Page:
Vince Li has been found not criminally responsible for the unprovoked killing and beheading of fellow passenger Timothy McLean on a Greyhound bus last summer.
Manitoba Court of Queen's Bench Judge John Scurfield said Thursday that Li, 40, could not be found guilty of murder and is not criminally responsible for the crime because he was mentally ill at the time of the killing.
"These grotesque acts are appalling... but are suggestive of a mental disorder," the judge said.
"He did not appreciate the act he committed was wrong."
Li had pleaded not guilty to a charge of second-degree murder. Psychiatric evidence at his trial suggested he is a schizophrenic who suffered a major psychotic episode last July 30 when he fatally stabbed McLean, 22, ate some of the body parts, and cut off McLean's head.
For five hours after the killing, Li wandered around on the bus, defiling the body while an RCMP tactical team waited to subdue him.
Rather than go to prison, Li will be kept in a secure psychiatric facility, most likely in Selkirk, Man.
McLean, a carnival worker, was returning home to Winnipeg on the bus from Edmonton. Listening to his iPod while sitting in the back row of Greyhound bus 1170, he gave Li a friendly greeting as the stranger sat down beside him.
Then, around 8:30 p.m. CT, when the bus was near Portage La Prairie, Man., Li pulled a buck knife from his side and began stabbing McLean — for no apparent reason, witnesses said. After passengers fled the bus, by then on the side of the Trans-Canada Highway, Li was barricaded inside the vehicle.
During the stabbing, Li was heard to say, "get emergency." During the five-hour standoff, he walked around the bus carrying the severed head in one hand, the knife in the other. At one point, he threw McLean's head into the bus's stairwell.
When police finally subdued him, Li repeatedly said he was sorry but could not say what he was sorry for, officers said. He told police he had changed his name to Vince Day. And he said, "I'm guilty, please kill me."
Psychiatrists testified Li was schizophrenic and suffering a major psychotic episode at the time of the killing.
Li heard voices from God telling him that McLean was an evil threat that needed to be eliminated, the psychiatrists said. Even after the killing, Li believed McLean might come back to life and threaten him. The psychiatrists testified Li fit the criteria for someone who was not criminally responsible for their actions due to mental illness.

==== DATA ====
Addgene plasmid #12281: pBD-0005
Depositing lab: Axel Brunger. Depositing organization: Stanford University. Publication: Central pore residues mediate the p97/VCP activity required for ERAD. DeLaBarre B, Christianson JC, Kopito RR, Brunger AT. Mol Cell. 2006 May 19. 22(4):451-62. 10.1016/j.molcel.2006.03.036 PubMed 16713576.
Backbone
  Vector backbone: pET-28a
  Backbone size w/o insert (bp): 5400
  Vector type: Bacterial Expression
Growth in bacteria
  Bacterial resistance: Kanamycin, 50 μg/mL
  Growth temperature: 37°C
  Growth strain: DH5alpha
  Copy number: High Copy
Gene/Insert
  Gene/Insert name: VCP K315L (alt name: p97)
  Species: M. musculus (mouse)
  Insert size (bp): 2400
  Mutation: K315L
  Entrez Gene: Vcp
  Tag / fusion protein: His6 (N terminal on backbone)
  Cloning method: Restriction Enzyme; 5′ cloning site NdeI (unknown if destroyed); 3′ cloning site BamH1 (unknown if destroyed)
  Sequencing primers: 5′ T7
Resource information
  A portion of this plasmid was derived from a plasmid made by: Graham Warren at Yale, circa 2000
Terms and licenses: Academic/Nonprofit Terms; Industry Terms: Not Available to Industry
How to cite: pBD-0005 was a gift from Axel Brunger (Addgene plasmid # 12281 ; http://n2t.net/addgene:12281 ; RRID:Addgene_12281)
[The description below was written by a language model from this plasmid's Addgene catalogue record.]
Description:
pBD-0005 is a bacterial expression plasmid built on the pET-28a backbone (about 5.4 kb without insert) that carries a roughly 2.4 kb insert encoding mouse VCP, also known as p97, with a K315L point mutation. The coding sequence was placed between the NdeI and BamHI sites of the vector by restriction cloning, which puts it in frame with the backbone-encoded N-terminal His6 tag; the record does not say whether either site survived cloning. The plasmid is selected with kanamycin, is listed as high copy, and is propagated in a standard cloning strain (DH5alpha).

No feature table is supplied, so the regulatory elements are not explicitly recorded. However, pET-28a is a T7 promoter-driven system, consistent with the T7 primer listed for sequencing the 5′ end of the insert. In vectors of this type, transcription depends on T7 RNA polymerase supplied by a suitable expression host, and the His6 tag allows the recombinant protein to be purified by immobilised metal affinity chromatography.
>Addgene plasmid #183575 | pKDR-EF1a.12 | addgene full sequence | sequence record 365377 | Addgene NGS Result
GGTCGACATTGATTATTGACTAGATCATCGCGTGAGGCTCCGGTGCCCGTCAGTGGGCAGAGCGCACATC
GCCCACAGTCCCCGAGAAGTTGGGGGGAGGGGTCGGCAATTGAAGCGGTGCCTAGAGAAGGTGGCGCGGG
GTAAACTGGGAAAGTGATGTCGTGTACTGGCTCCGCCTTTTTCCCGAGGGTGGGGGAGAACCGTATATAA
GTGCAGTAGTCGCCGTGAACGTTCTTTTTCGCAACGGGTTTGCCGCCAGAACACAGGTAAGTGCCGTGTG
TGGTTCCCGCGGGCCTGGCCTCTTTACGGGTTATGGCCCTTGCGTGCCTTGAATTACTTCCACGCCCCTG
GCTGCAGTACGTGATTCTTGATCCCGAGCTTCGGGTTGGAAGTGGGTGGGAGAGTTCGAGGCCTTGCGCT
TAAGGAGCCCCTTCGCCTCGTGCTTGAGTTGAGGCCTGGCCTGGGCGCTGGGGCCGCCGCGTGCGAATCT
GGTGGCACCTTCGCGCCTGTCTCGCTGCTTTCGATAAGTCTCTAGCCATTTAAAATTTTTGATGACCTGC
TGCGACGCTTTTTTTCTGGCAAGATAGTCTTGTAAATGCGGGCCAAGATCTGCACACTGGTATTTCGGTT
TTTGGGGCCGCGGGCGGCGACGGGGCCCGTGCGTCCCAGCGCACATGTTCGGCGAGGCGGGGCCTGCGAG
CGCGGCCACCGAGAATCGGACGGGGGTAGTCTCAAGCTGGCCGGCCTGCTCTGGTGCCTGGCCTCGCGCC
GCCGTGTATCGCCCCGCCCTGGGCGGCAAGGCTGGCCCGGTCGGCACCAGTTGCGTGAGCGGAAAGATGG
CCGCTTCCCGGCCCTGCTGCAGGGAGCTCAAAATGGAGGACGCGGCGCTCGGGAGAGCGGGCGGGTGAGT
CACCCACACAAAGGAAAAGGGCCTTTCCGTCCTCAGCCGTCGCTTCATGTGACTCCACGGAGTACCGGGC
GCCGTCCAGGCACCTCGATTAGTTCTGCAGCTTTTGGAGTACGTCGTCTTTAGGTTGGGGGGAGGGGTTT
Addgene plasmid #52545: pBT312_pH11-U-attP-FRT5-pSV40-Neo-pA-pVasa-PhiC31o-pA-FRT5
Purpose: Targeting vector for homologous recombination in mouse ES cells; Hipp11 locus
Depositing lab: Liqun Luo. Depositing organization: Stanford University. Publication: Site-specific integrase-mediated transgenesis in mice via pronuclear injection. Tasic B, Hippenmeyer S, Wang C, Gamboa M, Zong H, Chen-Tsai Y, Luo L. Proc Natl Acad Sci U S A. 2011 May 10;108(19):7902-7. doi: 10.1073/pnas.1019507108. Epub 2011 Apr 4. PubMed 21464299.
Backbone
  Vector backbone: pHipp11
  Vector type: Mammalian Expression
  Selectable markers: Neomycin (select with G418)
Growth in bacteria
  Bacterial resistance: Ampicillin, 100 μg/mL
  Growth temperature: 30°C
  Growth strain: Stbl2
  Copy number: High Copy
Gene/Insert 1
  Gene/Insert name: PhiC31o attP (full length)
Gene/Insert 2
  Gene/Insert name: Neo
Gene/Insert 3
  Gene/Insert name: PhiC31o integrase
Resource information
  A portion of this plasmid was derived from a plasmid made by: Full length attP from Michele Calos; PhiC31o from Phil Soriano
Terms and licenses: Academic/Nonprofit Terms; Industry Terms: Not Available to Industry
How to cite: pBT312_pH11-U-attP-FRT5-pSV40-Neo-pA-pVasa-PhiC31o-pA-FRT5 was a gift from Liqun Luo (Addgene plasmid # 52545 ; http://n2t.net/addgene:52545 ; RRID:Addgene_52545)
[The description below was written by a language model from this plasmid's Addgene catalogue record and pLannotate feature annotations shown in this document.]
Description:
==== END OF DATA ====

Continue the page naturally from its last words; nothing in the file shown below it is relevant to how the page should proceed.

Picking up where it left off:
That means he will be sent to a provincial psychiatric facility rather than to prison. He comes under the jurisdiction of Manitoba's provincial review board, which will decide whether he poses a risk to the public. The review board has the power to keep Li locked up indefinitely or, if he is no longer considered a risk, discharge him.
In his written ruling, the judge said those who are profoundly ill do not have the mental capacity to intentionally commit a crime. "It is clear that since the 19th century the law has distinguished between those persons who commit criminal acts because of a mental disorder and sane persons," Scurfield said.
McLean's family had been lobbying for a change in the Criminal Code to prevent mentally ill killers from eventually being returned to the community. His mother, Carol de Delley, said after the ruling that she would do everything in her power to ensure Li is never released from secure custody.
"I think it's ridiculous that we've not only had to endure this procedure but we get to endure it every year again for the rest of Mr. Li's natural life," de Delley said, describing Li as dangerous. She urged Canadians to lobby politicians for changes to the Criminal Code.
"Bear in mind, this isn't going to be saving any of us, we've already had our loss," she said. "It's to save everybody else. And that's been put on us now. And we sure as hell didn't volunteer for that job, but it is ours now."
Li's lawyer, Gordon Bates, said after the ruling that his client has felt remorse and understands what has occurred. He said Li had no message for the McLean family on Thursday but that he has in the past expressed a wish to make amends and is looking forward to treatment of his illness.